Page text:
Gazing at his right arm, Benjamin Nesbitt will never forget April 15, not even if he tried.
That day Nesbitt crossed the Alpha Eta chapter of Phi Beta Sigma, a childhood goal that had finally been achieved, and as a seal to his pledging process, he agreed to be branded with a hot iron in the shape of a Sigma.
“I was just so excited,” said the 19-year-old junior computer information sciences student from Washington. “I was like ‘put it on me.'”
While Nesbitt said his voluntary brand symbolizes his fraternity and its mission of service, scholarship and brotherhood, branding was once a forced practice used on slaves to represent oppression, bondage and ownership.
“Sometimes slaves were branded so if they ran away from the plantations, the owners knew who to look for,” said James Eaton, a professor of history and the director of the Black Archives. “And if the hunters found them, they knew who the slaves belonged to.”
Eaton added that not all groups used branding as a means of control or possession.
“Black people branded black people and white people branded black people,” Eaton said.
“One was a thing of beauty. Many Africans already had scars to show their tribal distinction and they were proud. It was considered a sign of beauty. The other (reason) was to keep slaves from running away.”
Many members of greek organizations who are branded partake in the process after pledging. The university’s anti-hazing policy prohibits branding as a pledging requirement.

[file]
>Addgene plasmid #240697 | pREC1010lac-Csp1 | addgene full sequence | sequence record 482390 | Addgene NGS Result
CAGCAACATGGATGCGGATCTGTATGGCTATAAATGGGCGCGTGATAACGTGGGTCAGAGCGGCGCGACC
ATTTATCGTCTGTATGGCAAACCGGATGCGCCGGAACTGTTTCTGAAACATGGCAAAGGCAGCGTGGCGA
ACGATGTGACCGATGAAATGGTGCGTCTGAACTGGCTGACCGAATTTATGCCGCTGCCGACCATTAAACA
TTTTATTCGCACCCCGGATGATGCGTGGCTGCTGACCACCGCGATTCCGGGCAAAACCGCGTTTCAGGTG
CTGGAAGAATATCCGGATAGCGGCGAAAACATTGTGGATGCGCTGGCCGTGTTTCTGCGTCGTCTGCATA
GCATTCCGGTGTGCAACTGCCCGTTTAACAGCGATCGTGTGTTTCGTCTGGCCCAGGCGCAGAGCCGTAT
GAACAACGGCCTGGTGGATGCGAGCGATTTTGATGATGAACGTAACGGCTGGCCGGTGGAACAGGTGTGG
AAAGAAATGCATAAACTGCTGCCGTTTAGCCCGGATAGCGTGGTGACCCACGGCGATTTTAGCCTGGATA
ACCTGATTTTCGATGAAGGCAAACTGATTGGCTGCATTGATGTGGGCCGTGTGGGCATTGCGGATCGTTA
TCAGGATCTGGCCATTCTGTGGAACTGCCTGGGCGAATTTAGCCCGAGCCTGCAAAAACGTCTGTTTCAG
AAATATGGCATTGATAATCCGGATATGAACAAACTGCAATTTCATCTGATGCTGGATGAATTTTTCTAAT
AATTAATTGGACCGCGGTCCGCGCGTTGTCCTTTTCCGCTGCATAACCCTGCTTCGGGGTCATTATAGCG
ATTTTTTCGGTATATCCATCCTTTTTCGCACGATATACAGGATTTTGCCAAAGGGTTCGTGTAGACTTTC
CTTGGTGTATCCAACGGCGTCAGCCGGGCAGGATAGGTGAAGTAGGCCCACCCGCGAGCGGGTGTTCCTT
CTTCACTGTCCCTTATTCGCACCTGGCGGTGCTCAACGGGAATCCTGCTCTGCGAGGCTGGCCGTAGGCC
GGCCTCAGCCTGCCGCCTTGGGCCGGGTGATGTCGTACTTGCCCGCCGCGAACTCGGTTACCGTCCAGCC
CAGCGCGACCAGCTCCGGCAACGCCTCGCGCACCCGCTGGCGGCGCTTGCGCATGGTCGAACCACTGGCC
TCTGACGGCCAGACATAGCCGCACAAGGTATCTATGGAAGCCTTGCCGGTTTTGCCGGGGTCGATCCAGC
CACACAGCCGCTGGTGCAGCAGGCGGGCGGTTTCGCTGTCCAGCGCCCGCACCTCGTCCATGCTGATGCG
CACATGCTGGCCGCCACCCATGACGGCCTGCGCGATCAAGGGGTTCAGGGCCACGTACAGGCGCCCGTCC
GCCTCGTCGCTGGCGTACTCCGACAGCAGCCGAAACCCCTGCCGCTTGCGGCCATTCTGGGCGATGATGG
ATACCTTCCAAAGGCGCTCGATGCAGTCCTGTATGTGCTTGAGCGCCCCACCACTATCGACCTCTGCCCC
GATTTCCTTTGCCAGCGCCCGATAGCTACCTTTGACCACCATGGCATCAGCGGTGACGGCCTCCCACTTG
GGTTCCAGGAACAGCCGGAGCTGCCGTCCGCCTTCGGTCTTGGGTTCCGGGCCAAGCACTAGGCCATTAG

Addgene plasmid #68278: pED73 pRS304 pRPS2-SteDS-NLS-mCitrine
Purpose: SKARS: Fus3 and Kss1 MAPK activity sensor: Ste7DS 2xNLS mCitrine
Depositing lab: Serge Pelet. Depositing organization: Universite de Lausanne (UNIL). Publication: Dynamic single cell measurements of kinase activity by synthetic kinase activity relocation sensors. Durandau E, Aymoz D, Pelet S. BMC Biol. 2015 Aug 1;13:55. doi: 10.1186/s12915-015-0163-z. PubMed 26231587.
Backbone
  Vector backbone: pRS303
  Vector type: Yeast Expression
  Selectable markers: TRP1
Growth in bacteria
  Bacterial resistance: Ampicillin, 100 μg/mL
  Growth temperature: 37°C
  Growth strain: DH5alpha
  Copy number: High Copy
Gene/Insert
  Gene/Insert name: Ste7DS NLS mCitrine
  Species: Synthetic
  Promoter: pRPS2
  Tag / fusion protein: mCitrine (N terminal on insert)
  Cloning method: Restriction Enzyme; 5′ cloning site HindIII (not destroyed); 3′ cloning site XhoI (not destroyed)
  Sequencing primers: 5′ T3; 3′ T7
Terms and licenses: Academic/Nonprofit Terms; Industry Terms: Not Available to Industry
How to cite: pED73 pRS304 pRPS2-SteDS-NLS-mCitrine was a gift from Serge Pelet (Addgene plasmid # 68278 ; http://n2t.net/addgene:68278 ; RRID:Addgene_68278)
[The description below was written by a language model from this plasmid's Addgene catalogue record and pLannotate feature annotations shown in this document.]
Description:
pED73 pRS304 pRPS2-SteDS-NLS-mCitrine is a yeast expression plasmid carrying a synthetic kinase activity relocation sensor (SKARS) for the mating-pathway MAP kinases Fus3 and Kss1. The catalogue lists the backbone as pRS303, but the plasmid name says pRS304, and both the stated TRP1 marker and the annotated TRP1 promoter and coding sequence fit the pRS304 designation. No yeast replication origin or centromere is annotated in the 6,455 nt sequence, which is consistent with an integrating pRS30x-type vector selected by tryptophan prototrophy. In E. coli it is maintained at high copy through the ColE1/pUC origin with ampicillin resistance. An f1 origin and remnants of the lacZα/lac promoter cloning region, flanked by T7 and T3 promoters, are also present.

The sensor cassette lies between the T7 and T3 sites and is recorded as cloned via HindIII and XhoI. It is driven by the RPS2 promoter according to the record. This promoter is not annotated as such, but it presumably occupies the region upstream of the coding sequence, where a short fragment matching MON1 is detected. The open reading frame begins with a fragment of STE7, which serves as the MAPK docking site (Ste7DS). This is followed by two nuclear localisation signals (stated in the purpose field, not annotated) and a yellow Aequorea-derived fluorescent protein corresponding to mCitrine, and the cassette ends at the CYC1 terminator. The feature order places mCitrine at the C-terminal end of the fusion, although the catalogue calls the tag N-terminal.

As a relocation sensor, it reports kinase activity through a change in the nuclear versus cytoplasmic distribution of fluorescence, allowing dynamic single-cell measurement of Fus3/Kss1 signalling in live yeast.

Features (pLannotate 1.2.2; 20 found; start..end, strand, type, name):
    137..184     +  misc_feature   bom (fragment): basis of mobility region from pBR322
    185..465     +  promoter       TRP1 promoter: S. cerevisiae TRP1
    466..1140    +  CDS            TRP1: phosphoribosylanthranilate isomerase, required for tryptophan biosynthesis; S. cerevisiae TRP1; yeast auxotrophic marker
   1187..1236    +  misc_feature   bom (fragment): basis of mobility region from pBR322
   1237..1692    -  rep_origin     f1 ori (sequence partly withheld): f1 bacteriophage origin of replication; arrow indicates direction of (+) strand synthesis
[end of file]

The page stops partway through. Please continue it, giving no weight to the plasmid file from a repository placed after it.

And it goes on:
“I don’t see it (branding) as ‘Sigma’s my master,'” Nesbitt said. “I see it as an undying love for my fraternity.”
Cassandra Black, the national president of the Pan-Hellenic Council, which covers nine African-American fraternities and sororities, said her organization does not have an official position on branding but she feels it is a personal choice for each member.
“We don’t allow branding as part of the intake process,” Black said. “Now after the fact, as a card-carrying member, if a person decides to get a brand as part of their embellishment signifying their letters, then that’s their choice.”
Levy Anthony, 22, a graduate business administration student from St. Louis, said he also made the choice to be branded.
“It’s kind of a tradition in my organization and it felt like a completion of the entire process,” he said. “People who criticize branding are often speaking from an outsider’s perspective. If they were in the organization,they would understand.”
Nesbitt’s mother understood. She suspected her son had been branded after he began scratching his arm. Nesbitt’s mother, a member of Zeta Phi Beta Sorority Inc., has a brand on her leg.
“She saw me scratching and said, ‘What’s wrong? Does your brand itch?,'” he said. “I was shocked because I didn’t tell her, she just knew.”
Almost seven months after being branded, Nesbitt said he has no regrets.
“I’ve always wanted to be a Sigma since I was 3 (years old),” he said. “My father’s a Sigma, my mom’s a Zeta. It was like I was branded when I was born.”